Hopes high, security tight as Minn. medical marijuana era nears

Medical marijuana growing facility
Minnesota Medical Solutions employee Guy Lindblom walked through a greenhouse filled with plants at one of the state's two manufacturers of medical marijuana, May 5, 2015 in Otsego.
Jennifer Simonson | MPR News

It may be the best guarded greenhouse in Minnesota.

The Minnesota Medical Solutions operation in Otsego, about 40 minutes northwest of downtown Minneapolis, is growing marijuana, legally. One of two manufacturers picked by the state to produce medical cannabis, the company is readying for July 1, when it will be legal to sell the product in pill or oil form.

Security, though, is at a premium. The federal government still considers marijuana growing illegal. As officials walked reporters through the plant on Tuesday, they left no doubt they're serious about keeping the operation safe.

The building is tucked out of sight and surrounded by a fence topped with barbed wire. Ron Owens, who once worked for the United States Secret Service and is in charge of the plant's security, calls it "casino-grade."

"We are armed continually with security 24-7 on site," he said. "We have constant surveillance on not only just our facility, but our dispensaries as well."

Tending to medical marijuana plants
Guy Lindblom pulls leaves from mature marijuana plants so that the plants' energies will go toward the buds.
Jennifer Simonson | MPR News

Inside, there are rows and rows of marijuana plants, from clippings taking root to huge, palm-sized buds growing on shoulder-high stalks.

"For the medicine that we're making, the start of the cannabis plant is the cutting and cloning process," Minnesota Medical Solutions CEO Dr. Kyle Kingsley said as he walked through the operation of 4,000 plants.

"If you look at these small plants here, they've been cut from a larger mother plant, before the mother plant gets moved into the flowering area," he said. "You can see this is where all of our plants start."

The cuttings spend a few weeks there, growing roots. They move into hydroponic trays, and then get transplanted into larger pots.

They're exposed to light around the clock at this stage to make the plants grow as big as possible, Kingsley said. After that, they're moved into huge greenhouses.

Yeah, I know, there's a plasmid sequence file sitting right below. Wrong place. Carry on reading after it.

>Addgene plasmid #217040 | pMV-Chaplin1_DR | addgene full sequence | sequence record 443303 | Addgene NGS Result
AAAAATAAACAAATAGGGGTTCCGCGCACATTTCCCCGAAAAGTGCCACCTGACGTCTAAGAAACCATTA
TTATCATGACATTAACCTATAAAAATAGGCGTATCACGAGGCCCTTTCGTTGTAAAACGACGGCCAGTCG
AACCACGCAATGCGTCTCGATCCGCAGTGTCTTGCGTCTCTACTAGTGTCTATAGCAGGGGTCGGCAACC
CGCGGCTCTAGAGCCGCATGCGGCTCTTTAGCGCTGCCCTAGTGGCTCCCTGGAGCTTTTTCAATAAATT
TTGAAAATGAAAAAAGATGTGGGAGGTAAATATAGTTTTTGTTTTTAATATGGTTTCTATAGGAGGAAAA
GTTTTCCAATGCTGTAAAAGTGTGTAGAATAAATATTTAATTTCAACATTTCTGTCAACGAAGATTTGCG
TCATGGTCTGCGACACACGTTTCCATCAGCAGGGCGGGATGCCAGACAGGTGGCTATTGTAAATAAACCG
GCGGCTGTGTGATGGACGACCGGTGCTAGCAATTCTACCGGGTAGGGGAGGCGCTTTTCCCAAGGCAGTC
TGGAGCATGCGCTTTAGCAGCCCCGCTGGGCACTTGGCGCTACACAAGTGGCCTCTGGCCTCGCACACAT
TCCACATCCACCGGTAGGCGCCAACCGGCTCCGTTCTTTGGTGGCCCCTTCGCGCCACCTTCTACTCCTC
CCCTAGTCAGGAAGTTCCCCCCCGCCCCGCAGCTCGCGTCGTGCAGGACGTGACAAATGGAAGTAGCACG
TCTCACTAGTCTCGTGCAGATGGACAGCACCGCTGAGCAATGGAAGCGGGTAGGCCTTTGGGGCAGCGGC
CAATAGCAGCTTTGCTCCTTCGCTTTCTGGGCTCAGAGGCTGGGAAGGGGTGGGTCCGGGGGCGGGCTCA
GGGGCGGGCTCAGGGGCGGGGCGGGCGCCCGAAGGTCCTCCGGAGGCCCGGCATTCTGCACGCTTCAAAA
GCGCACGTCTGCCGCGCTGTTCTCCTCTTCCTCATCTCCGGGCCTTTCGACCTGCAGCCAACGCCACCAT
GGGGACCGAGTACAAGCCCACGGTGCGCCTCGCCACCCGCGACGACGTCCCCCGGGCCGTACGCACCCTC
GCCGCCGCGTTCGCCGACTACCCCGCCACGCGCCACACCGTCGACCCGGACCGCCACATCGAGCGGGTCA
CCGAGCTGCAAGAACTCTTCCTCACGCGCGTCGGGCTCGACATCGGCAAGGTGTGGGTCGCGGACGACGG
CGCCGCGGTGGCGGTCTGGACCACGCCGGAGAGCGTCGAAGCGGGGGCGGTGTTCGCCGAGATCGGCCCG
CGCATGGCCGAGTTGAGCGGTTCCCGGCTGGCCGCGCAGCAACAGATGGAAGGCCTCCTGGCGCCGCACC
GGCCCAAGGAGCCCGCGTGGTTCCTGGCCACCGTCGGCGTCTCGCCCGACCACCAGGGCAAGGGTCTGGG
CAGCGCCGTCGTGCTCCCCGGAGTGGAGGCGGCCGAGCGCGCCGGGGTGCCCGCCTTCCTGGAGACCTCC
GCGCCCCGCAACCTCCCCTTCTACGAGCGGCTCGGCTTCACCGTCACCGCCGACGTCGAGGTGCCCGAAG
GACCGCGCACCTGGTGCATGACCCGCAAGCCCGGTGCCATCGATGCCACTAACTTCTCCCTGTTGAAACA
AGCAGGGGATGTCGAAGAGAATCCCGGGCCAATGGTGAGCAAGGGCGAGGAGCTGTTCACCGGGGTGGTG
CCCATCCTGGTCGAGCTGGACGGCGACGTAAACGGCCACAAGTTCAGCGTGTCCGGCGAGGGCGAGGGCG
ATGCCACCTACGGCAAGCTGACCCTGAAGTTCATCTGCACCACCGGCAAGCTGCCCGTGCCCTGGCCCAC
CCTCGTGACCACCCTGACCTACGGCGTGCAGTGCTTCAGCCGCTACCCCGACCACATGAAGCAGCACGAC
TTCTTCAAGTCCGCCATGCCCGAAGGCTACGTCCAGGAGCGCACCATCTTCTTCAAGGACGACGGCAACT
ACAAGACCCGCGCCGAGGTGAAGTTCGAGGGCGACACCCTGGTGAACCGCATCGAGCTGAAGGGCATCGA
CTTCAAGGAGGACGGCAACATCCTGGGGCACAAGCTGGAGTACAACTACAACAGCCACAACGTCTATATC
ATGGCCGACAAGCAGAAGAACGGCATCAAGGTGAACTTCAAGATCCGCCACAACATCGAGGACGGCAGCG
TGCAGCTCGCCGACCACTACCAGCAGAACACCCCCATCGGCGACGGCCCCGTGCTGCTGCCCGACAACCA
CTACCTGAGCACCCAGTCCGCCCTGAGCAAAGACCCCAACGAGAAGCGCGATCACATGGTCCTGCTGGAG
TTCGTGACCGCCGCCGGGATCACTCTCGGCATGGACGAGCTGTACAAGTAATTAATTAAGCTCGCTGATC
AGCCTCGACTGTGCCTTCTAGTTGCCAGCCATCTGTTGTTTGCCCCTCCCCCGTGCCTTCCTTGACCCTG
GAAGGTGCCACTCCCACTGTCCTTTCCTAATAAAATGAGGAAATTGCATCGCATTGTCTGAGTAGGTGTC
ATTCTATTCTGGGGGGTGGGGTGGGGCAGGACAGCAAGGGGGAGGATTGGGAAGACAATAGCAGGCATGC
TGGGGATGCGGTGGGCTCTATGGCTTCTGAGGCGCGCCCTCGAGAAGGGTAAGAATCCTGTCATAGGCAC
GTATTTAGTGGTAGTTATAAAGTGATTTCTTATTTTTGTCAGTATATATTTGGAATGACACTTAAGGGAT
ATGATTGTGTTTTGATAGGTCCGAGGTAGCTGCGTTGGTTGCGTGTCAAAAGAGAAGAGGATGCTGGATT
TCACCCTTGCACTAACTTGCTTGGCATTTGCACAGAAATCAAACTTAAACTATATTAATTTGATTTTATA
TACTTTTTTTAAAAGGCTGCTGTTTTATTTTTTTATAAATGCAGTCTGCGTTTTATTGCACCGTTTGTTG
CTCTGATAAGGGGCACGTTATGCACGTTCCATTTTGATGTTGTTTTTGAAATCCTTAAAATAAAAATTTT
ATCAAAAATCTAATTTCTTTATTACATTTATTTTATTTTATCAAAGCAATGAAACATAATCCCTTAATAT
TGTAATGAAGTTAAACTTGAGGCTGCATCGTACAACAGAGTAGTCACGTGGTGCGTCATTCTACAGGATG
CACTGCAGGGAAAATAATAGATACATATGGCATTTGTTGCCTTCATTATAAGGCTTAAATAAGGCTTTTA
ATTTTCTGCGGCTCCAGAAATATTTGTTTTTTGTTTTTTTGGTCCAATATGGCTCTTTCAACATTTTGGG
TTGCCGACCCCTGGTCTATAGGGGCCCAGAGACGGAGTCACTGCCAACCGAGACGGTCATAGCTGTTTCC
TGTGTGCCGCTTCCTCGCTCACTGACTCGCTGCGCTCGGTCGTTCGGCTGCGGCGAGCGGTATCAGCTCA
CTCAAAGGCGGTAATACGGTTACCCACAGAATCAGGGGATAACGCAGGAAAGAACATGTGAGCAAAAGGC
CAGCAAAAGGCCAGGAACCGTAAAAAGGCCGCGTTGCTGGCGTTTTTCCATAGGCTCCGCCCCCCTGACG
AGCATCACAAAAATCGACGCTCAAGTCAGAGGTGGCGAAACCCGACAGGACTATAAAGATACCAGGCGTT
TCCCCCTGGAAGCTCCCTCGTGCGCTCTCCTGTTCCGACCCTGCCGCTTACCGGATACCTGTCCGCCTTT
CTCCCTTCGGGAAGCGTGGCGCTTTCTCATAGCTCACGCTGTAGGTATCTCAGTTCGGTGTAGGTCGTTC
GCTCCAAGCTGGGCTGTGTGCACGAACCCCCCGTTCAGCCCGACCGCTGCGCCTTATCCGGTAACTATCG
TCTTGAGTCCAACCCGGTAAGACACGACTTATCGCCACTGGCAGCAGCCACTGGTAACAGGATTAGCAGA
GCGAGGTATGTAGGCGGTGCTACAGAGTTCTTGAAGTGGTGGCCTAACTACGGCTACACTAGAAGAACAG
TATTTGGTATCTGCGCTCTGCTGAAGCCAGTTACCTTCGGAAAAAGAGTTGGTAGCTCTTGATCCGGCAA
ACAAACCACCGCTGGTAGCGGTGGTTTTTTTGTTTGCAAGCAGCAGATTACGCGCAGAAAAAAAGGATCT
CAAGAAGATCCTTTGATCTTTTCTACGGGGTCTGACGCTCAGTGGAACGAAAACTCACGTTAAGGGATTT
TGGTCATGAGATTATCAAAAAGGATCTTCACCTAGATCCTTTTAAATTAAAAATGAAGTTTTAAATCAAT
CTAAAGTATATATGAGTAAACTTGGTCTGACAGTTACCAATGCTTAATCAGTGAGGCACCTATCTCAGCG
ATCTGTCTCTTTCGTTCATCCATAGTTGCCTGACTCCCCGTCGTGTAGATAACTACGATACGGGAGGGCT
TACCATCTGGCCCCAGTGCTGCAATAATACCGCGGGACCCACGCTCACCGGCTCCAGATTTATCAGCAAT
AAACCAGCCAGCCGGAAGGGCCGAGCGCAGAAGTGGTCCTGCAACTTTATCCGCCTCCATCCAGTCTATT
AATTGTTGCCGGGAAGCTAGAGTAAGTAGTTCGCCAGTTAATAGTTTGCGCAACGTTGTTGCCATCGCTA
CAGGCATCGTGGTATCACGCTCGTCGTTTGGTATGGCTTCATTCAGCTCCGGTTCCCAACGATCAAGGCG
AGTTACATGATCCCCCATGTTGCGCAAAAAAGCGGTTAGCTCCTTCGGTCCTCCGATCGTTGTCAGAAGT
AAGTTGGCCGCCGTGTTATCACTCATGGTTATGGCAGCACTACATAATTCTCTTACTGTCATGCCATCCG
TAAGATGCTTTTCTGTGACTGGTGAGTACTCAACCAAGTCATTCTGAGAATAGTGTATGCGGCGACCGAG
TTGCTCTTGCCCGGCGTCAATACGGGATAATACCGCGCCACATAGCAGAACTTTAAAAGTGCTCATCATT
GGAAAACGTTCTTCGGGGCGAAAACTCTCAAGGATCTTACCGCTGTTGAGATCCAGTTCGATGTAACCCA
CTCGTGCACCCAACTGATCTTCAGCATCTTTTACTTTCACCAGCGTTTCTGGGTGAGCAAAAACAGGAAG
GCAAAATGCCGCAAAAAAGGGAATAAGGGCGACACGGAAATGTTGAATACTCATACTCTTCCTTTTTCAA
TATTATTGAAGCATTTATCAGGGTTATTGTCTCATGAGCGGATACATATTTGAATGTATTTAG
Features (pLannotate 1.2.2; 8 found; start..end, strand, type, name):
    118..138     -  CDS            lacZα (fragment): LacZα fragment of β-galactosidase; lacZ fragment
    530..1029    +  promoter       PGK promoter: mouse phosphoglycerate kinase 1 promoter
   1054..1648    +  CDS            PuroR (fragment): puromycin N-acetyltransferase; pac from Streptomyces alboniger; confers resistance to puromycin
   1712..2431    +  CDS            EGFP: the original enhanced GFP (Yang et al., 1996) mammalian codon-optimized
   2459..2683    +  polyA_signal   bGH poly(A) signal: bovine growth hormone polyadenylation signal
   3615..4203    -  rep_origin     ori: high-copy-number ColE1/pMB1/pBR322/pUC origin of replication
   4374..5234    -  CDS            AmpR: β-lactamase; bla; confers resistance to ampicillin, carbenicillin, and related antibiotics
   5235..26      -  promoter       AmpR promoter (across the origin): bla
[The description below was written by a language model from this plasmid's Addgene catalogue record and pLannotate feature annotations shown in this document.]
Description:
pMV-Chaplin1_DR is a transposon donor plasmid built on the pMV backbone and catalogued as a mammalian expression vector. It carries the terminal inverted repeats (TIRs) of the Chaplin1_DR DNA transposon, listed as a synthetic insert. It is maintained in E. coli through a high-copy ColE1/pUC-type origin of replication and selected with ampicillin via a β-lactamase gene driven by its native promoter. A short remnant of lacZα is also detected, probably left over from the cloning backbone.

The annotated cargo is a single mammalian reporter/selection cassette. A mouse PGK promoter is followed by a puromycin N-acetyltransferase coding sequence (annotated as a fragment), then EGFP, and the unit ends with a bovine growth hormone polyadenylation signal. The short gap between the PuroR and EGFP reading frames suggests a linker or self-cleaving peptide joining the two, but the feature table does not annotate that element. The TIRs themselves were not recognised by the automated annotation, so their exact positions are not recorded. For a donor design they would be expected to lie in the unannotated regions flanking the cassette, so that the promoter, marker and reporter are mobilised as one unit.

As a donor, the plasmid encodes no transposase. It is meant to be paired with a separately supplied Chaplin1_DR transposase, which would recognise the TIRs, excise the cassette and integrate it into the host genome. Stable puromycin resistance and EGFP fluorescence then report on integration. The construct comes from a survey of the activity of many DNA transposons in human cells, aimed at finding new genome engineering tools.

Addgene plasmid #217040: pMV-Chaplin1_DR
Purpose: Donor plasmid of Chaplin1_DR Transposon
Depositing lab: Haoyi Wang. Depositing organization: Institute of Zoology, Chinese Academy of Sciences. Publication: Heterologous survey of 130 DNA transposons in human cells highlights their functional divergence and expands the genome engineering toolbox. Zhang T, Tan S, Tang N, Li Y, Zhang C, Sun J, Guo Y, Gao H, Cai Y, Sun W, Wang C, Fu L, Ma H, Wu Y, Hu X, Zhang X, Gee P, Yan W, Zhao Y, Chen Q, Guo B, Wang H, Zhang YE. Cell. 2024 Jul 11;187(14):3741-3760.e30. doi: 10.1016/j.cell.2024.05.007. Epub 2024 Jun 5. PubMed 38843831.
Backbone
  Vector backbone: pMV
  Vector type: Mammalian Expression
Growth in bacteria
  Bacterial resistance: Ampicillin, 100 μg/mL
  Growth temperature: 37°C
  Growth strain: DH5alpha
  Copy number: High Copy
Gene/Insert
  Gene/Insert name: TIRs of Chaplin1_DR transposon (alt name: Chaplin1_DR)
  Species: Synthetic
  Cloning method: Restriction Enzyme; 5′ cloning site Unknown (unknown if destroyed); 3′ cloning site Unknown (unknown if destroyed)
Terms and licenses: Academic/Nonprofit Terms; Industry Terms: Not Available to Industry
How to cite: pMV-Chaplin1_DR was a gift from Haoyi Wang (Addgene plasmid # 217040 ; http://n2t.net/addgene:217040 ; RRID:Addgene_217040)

The buds have the active ingredients. They're harvested and run through a rack of tubes and pipes, using what's called "supercritical CO2 extraction." It's super high pressure carbon dioxide that separates the chemicals in the plants.

Medical marijuana lab
Chemist Conor Smith worked in the extraction and purification lab at Minnesota Medical Solutions.
Jennifer Simonson | MPR News

Medical marijuana providers are after two of them: THC, the ingredient that makes people high. CBD, or cannabidiol, is the other.

"THC is going to be very helpful for people with cachexia, or wasting. People with decreased appetite. People at the end of life," Kingsley said. "Somebody with pancreatic cancer can go from not eating for weeks to eating a meal a day."

The CBD is best known for its use in easing seizures in kids, he added.

Those compounds are made into pills, oils and sprays, depending on the preference of patients. The drugs are stored in a giant concrete bank-like vault, before being distributed to dispensaries, where patients or their families can pick them up.

Minnesota Medical Solutions' first dispensary is set to open in downtown Minneapolis on July 1. Another will open in Rochester two weeks later, and two more in Eden Prairie and Moorhead in August.

Another company, LeafLine Labs, has a facility in Cottage Grove and is expected to open dispensaries in Eagan and St. Cloud in July. St. Paul and Hibbing locations are scheduled to follow.

Medical marijuana sold in MN will be smoke-free
Only smoke-free medical marijuana, sold as pills, oils or tinctures, will be available for qualifying patients.
Jennifer Simonson | MPR News

"It's given us the first hope we've had in a really, really long time," said Kim Kelsey, an advocate for legalizing medical cannabis who was also on the tour Monday getting a first look at the facility.

The Excelsior woman wants it to help her 23-year-old son who suffers from life threatening seizures. She doesn't know what benefit it will offer her son and says it's unlikely to end his need for conventional anti-seizure medication. But she wants to try.

"Yes, we want a miracle," she said. "Who doesn't when you have a sick child or deal with this for so long? But somebody, everybody, in the state of Minnesota will know somebody or be related to somebody that will be able to benefit."